Steve Hurst, hosted by the USDA-NRCS PLANTS Database
Hard red seeds with a black spot, widely used as an informal weight standard. Like almost all plant species whose seeds have been used as a standard of mass, Abrus has highly consistent side-to seed weights, at approximately 10 seeds to a gram. The seed's weight also does not change very much over time. They are highly toxic. The plant, a tropical vine, is found throughout the warmer areas of the world, having been introduced in many places as an ornamental. It has many common names: jequerity, precatory bean, rosary pea and others. In the United States, the seeds are called crab's eyes in North Carolina, and lady bug seed in California. Consult the Web sites listed at the end of this page for pictures of the plant, and its other names and non-metrological uses.
|Language or area||Name of seed||Name of unit|
|Fezzan²2||ain el deek (cock's eye)||½ kharouba|
|Timbuktu, Djenné, Bonduku||damma|
|Akan (West Africa)¹||damma-bó||dàmma|
|Burma||small ruay; pè, pai = 6 seeds|
1. Christaller, page 62, App A.
2. Lyon, A Narrative of Travels in Northern Africa (1821), page 278.
A sample of 200 Abrus seeds from southern Ghana had an average weight of 0.074 grams, determined by an electric precision balance. The seeds varied between 0.068 and 0.079 grams but when used in groups of half a dozen or more gave an average of around 0.074 grams. Their weight remained almost constant over a period of several months.
Garrard (1980, page 232)
The small weight, commonly called goldsmith's weight, is either founded on the goonj or ruttee, or the mustard seed. The goonj or ruttee is the small red seed, whether of the white or red species, of the abrus precatorius; these seeds are very uniform in size, and the plant producing them grows wild all over India. Two seeds, otherwise goonj, make one waal, a weight represented by a seed of the Cheelur. This weight is further subdivided as follows:—two barley corns—1 goonj and eight mustard seeds—one barley corn,--under different governments of India the total is composed of different proportions of the goonj, or of the mossa [sic]. The Bengal tola being of 100 goonj, or 12½ massa; the Malwa tola of 96 goonj or 120 massa. The Bombay tola of 92 goonj or 11½ massa. Several districts in the Southern Concon of 92 goonj, or 11½ massa; 90 goonj, or 11¼ massa; and 96 goonj, or 1 [sic but probably a misprint for 120-ed.] massa. The pice of Kota in Malwa is equal in weight to 80 massa, so that from these we may hope ot obtain something approaching to the common weight of the massa or goonj, the fundamental measures of weight.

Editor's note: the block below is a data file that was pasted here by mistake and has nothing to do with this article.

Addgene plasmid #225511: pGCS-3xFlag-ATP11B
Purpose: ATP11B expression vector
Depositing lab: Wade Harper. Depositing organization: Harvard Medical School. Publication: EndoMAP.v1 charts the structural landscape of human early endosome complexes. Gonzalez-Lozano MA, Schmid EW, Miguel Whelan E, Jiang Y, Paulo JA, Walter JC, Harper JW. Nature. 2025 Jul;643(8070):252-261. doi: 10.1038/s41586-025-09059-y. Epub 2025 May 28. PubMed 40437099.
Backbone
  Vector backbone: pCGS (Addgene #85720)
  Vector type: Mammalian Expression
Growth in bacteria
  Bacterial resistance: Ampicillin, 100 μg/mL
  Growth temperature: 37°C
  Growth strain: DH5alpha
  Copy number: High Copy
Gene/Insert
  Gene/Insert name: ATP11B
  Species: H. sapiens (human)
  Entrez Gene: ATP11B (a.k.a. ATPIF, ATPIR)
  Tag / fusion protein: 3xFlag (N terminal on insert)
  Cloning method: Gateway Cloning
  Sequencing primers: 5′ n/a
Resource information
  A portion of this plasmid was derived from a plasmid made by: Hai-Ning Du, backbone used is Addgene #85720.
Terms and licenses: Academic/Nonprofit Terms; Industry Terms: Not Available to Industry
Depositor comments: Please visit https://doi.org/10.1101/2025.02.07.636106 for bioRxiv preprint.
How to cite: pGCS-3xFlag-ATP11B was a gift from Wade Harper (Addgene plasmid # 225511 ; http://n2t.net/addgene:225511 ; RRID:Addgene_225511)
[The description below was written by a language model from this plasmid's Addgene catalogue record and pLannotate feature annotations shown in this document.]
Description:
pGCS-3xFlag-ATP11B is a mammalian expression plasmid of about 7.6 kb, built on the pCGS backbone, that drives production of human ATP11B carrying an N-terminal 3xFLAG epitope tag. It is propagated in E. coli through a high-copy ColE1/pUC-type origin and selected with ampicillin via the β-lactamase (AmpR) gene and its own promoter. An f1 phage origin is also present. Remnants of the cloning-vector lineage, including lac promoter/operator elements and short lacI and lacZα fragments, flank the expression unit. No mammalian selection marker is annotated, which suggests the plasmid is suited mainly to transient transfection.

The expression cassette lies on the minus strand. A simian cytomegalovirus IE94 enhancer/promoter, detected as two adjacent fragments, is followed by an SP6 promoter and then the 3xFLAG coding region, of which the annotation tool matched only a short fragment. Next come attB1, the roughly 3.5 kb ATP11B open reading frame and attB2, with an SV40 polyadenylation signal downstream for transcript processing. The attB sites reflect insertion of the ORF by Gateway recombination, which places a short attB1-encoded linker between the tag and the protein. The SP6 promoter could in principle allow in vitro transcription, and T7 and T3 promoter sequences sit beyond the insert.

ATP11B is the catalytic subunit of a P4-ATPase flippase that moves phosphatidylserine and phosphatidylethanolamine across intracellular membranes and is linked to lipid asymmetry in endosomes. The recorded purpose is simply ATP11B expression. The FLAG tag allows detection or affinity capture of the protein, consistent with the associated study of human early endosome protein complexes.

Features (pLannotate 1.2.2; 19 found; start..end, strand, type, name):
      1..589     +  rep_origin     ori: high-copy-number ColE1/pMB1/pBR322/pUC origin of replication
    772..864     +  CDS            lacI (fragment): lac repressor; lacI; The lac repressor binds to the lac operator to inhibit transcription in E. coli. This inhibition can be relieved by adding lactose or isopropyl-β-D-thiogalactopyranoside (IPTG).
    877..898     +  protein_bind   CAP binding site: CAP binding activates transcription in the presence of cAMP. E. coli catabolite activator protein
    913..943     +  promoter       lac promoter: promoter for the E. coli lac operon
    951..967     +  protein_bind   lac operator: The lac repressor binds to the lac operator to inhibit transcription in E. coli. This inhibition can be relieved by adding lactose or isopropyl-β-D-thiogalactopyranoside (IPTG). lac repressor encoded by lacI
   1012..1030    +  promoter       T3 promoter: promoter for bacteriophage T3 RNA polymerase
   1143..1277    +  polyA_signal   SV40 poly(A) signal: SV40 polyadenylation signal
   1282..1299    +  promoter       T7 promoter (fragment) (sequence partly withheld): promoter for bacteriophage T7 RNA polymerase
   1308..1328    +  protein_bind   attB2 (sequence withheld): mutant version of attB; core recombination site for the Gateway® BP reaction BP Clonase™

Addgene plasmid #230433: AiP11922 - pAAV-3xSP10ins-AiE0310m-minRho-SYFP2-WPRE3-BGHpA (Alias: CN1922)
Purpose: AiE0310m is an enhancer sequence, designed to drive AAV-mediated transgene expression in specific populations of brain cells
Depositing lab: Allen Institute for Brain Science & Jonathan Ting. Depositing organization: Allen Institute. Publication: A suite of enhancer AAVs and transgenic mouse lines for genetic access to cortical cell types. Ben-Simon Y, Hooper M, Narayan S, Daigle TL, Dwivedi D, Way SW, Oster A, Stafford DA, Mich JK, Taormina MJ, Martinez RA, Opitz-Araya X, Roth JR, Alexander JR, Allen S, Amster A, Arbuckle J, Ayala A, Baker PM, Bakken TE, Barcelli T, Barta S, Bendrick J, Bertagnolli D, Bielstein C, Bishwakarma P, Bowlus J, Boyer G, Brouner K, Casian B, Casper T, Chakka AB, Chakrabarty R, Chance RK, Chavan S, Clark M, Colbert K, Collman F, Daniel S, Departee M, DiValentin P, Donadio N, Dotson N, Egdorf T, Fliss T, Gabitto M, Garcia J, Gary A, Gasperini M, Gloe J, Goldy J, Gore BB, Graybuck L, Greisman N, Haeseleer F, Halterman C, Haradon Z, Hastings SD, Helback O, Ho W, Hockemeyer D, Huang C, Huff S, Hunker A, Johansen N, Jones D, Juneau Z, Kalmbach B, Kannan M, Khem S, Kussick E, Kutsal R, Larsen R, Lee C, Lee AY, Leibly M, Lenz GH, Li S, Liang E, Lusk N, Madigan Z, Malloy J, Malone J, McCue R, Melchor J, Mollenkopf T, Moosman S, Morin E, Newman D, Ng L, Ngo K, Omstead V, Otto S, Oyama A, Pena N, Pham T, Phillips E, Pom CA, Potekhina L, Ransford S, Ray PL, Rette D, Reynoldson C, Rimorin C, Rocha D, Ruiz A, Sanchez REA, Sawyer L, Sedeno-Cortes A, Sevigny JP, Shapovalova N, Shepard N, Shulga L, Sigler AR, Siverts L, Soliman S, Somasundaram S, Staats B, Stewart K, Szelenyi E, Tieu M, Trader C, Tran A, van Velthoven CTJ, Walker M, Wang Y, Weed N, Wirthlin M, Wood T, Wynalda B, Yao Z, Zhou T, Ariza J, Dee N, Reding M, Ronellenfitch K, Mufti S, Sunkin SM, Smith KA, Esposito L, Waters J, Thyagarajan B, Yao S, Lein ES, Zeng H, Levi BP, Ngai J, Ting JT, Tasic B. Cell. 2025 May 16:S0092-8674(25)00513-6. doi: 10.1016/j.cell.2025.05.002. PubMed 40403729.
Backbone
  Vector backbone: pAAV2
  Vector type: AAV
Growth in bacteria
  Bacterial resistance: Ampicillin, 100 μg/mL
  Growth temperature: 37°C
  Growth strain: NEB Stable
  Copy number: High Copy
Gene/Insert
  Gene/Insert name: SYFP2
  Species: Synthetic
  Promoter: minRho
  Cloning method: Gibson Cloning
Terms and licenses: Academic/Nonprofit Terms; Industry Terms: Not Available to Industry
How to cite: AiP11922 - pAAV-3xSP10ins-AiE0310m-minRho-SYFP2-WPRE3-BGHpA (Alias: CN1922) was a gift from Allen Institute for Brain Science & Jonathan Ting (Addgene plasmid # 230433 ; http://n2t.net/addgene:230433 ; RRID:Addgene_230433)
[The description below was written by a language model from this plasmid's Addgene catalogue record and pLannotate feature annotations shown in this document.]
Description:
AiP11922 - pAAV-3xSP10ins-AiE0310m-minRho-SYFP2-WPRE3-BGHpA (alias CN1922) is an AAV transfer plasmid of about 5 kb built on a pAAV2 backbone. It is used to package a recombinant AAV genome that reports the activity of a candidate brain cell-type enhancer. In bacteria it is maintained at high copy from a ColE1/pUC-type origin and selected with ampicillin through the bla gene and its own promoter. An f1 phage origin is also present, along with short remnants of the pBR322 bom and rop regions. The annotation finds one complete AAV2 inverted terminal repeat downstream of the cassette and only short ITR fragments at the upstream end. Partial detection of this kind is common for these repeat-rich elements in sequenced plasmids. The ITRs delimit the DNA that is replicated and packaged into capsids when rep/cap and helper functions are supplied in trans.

The weight of the Bengal massa, in troy grains, is 15,353, being 191,916 troy grains, the weight of a Calcutta sicca rupee, divided by 125, the number of massa in one tola. The weight in troy grains of the tola in Malwa is 190 grains; which being divided by 12, (the number of massa in 1 tola,) gives 15,8333 troy grains for the weight of the massa.
In ascertaining (says Major Sykes) the weight troy of a goonj with a hydrostatic balance, turning with the tenth of a grain, the result was as follows;—32 seeds of goonj, weighed 605 [sic, misprint for 60.5] grains troy; 16 seeds or goonj, weighed 305 [sic, misprint for 30.5] grains; 8 weighed 15.1; and 56 seeds weighed 1052 [sic, misprint for 105.2] grains, which would give an average weight of 1,914 grains for each seed; 96 of these would make the tola equal to 183,7636 grains troy. But as the seer weight of 80 rupees, 13,800 grains troy, is to consist of 72 tolas, the tola should weigh 191,6666 grains, instead of 183,7536, affording sufficient evidence that the tola in use, like every other weight, is below the proper standard.
Robert Montgomery Martin.
History of the Colonies of the British Empire…
London: Wm. H. Allen and Co. and George Routledge, 1843.
Page 143, Appendix IV.
Aside from the obvious misprints, the arithmetic is wrong. No combination of the data given gives an average of 1.914. Both the individual sets, and the data taken as a whole, give averages of about 0.122 gram per seed.